2018.08.07.EMG.UOPD Car-1.jpg

A UOPD vehicle patrols campus during the 2018 summer term. (Sarah Northrop/Emerald)

A student employee of the University of Oregon filed a complaint with the U.S. Department of Education last month, alleging that the university had “exhibited a pattern of excluding hate-related activity on campus from its Clery Report and has a negligent misunderstanding of the Clery Act with regard to hate crimes.” The complaint attached supporting documents that included email exchanges between UO faculty and the complainant to news articles and public records requests.  

Despite this complaint, the university says that UO complies with the federal law based on clery definitions that classify hate crimes based on two key factors: if the action was a crime and if it was targeted against someone based on certain factors such as race, gender or religion. 

The Jeanne Clery Disclosure of Campus Security Policy and Campus Crime Statistics Act, commonly called the Clery Act, is a federal law that requires all universities to make information on crime on their campuses public. The law is enforced by the Department of Education.  

When a crime or incident is reported to the University of Oregon Police Department, it is classified according to the Clery log definitions of different kinds of incidences. 

The Clery Act defines a hate crime as “a crime reported to local police agencies or to a campus security authority that manifests evidence that the victim was intentionally selected because of the perpetrators bias against the victim.” 

This means that for an incident to be classified as a hate crime according to Clery, it must be both a crime and be explicitly directed at a person. The clery logs included categories of bias are: actual or perceived race, religion, gender, gender identity, sexual orientation, ethnicity, national origin and disability. 

Last year, the only hate crime recorded on the 2017 Clery Log was an assault motivated by homophobic bias. The complaint addressed three incidents that the complainant thought should be classified as hate crimes: an arrest, and two occasions of hateful messages being spread; both of which were not included in their logs. 

According to the student’s complaint, on July 29, 2017 a UOPD officer arrested Andrew Oswalt on a weapons charge. Oswalt was walking on campus carrying a ladder, stapler and white supremacist posters. 

University Vice President and General Council Kevin Reed said Oswalt was, “arrested for a weapons violation.” Although Oswalt was with three other men, he was the only one arrested because he was the only one carrying a weapon. Among the other three men was well-known white supremacist Jimmy Marr, whose presence on campus was not conveyed to students at the time. UOPD Chief of Police Matthew Carmichael said this was because the general comings and goings of people on campus is “not something that I would issue a timely warning for.”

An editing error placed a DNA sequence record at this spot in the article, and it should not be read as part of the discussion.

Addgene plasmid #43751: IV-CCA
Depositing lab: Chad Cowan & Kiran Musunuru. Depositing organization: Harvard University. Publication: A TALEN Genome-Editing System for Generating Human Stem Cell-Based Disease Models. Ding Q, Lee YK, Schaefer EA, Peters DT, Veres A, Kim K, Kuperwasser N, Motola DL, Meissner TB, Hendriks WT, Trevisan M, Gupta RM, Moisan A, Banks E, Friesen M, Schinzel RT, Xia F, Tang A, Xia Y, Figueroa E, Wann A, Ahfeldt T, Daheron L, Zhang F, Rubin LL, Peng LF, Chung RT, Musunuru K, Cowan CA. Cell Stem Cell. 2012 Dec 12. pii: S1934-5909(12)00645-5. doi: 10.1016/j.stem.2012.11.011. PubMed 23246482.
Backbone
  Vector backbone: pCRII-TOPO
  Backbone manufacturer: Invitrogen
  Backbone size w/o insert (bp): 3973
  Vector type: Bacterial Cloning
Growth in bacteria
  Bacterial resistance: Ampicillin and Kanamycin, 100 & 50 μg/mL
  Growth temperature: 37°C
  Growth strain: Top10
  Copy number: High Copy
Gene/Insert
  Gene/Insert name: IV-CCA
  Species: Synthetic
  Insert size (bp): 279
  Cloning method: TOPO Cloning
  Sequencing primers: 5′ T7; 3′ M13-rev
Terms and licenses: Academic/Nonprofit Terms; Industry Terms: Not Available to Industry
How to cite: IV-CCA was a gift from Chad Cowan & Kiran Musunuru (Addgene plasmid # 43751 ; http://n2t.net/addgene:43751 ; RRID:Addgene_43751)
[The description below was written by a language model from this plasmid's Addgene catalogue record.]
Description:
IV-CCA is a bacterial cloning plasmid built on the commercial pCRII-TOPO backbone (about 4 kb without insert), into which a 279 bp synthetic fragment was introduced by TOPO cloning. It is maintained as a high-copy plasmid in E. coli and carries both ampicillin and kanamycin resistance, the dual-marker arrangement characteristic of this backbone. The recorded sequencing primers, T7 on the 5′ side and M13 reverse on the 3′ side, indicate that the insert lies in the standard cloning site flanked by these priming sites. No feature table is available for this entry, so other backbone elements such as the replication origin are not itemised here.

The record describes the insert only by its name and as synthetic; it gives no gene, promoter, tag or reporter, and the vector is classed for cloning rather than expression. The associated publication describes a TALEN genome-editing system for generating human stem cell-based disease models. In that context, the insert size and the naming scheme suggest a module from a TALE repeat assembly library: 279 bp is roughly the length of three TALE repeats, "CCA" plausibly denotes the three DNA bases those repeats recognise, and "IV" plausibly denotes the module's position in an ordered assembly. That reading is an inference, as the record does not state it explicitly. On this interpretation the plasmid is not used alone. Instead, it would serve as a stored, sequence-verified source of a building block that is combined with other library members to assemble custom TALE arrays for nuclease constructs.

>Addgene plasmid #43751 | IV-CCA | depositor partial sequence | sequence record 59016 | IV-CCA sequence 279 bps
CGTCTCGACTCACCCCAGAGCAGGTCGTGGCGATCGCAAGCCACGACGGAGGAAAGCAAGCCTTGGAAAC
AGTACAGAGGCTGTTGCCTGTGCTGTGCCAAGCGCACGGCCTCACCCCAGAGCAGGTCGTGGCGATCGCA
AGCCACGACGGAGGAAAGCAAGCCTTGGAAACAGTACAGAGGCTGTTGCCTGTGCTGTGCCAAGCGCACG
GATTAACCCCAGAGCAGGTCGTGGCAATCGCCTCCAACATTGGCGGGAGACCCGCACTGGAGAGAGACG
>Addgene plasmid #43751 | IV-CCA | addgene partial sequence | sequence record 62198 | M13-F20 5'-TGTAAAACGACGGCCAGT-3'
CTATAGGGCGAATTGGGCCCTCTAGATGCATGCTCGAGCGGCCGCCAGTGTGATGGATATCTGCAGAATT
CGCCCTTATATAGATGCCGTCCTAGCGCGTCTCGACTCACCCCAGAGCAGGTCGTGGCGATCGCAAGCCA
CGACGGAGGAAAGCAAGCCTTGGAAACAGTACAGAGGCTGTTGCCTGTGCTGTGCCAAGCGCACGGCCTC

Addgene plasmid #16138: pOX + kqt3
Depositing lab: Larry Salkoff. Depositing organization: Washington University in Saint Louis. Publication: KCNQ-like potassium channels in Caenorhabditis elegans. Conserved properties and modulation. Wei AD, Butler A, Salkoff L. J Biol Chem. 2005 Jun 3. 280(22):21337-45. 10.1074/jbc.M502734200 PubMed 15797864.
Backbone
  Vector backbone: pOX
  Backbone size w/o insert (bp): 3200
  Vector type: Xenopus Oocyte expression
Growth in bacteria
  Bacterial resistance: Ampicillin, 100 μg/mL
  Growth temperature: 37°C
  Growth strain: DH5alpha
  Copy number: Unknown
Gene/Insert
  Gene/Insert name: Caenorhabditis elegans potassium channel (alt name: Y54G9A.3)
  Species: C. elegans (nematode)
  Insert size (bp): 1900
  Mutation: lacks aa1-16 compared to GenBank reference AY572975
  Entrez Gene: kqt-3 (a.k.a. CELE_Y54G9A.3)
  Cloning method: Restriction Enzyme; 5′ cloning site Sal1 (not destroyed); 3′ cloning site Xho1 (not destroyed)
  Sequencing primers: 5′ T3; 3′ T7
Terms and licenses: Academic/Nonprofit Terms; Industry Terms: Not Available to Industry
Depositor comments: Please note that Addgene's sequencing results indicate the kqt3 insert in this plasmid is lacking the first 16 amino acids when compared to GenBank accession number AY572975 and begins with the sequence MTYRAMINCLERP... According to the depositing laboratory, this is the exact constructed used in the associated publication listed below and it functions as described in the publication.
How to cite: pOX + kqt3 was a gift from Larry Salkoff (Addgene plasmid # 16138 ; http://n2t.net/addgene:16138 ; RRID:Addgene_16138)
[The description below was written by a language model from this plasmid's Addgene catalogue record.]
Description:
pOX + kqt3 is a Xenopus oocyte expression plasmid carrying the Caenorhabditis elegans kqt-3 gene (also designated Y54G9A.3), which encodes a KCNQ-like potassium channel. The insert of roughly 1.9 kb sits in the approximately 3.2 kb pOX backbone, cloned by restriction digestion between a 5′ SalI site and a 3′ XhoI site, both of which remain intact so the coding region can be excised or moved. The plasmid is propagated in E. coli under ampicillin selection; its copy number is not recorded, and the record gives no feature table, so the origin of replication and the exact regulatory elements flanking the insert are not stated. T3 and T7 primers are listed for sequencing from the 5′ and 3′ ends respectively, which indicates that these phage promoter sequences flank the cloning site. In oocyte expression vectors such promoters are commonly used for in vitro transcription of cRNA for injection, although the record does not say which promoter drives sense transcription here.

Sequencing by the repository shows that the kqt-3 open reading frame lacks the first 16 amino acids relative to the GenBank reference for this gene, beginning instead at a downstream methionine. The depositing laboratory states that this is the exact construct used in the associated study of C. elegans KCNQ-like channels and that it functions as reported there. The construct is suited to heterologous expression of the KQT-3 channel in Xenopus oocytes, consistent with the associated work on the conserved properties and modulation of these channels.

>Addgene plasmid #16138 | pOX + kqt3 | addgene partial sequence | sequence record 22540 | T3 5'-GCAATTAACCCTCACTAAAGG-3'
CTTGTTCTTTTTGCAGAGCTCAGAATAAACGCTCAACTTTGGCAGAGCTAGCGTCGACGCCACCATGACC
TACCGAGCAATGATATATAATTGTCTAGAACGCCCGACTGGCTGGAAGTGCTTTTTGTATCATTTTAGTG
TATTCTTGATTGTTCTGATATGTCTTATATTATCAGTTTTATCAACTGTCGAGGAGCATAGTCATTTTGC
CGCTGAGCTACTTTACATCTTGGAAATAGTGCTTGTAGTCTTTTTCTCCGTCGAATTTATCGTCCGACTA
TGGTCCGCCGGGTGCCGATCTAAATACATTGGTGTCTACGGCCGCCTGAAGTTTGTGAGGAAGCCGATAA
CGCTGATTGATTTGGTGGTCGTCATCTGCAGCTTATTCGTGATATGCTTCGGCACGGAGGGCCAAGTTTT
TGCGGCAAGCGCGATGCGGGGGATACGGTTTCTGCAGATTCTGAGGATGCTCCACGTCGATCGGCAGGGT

Oswalt’s arrest was recorded in the Clery daily logs under “carried concealed weapon.” However, it was not included at all or as a hate crime in the 2018 Campus Fire and Security Report which also had data from 2017.

The reason for the lack of appearance in the 2018 report, according to Reed, was because it “did not fit the definition of a hate crime within the department’s own definition.” He added that doesn’t mean the university didn’t care, wasn’t paying attention or didn’t follow up. 

Another incident in the complaint occurred in September 2017, when messages written in chalk on campus that read “deport them all” and “end white guilt,” among others, appeared on campus. 

Reed said that while “engaging in the destruction of property by graffiti using an indelible ink or paint would be a hate crime,” the same message chalked on the sidewalk is categorized as a bias incident because drawing on the sidewalk with chalk is not a crime. Because it isn’t a crime, it was not included the daily crime logs or in the Clery Report. 

Another incident included in the complaint was a report of two incidents of anti-Semitic vandalism in 2017. According to an email exchange between the complainant and McIver these incidents were not included in the 2017 Clery Report because they were “not categorized as hate crimes for the purposes of Clery statistics.”

There are ways in which the students and university community can look out for each others safety. Carmichael said that just because something isn’t reported in clery, “based on the very narrow specific windows as required by the fed, doesn't mean that it's not reported, and it doesn’t mean that we don’t do anything about it.” 

Anyone can file a report of any kind of incident through the university’s portal at respect.uoregon.edu. UO Associate Dean of Students Marcus Langford said the reports come in through a reporting system called Maxient that generates an incident report. He said he and other members of the Dean of Students office will examine the report, and based on its contents proceed as necessary. 

If it is shown on the report that a student has experienced an incident of bias, Langford said, “the Dean of Students will reach out to this student and let them know we’re sorry this happened, and invite them in for a conversation.”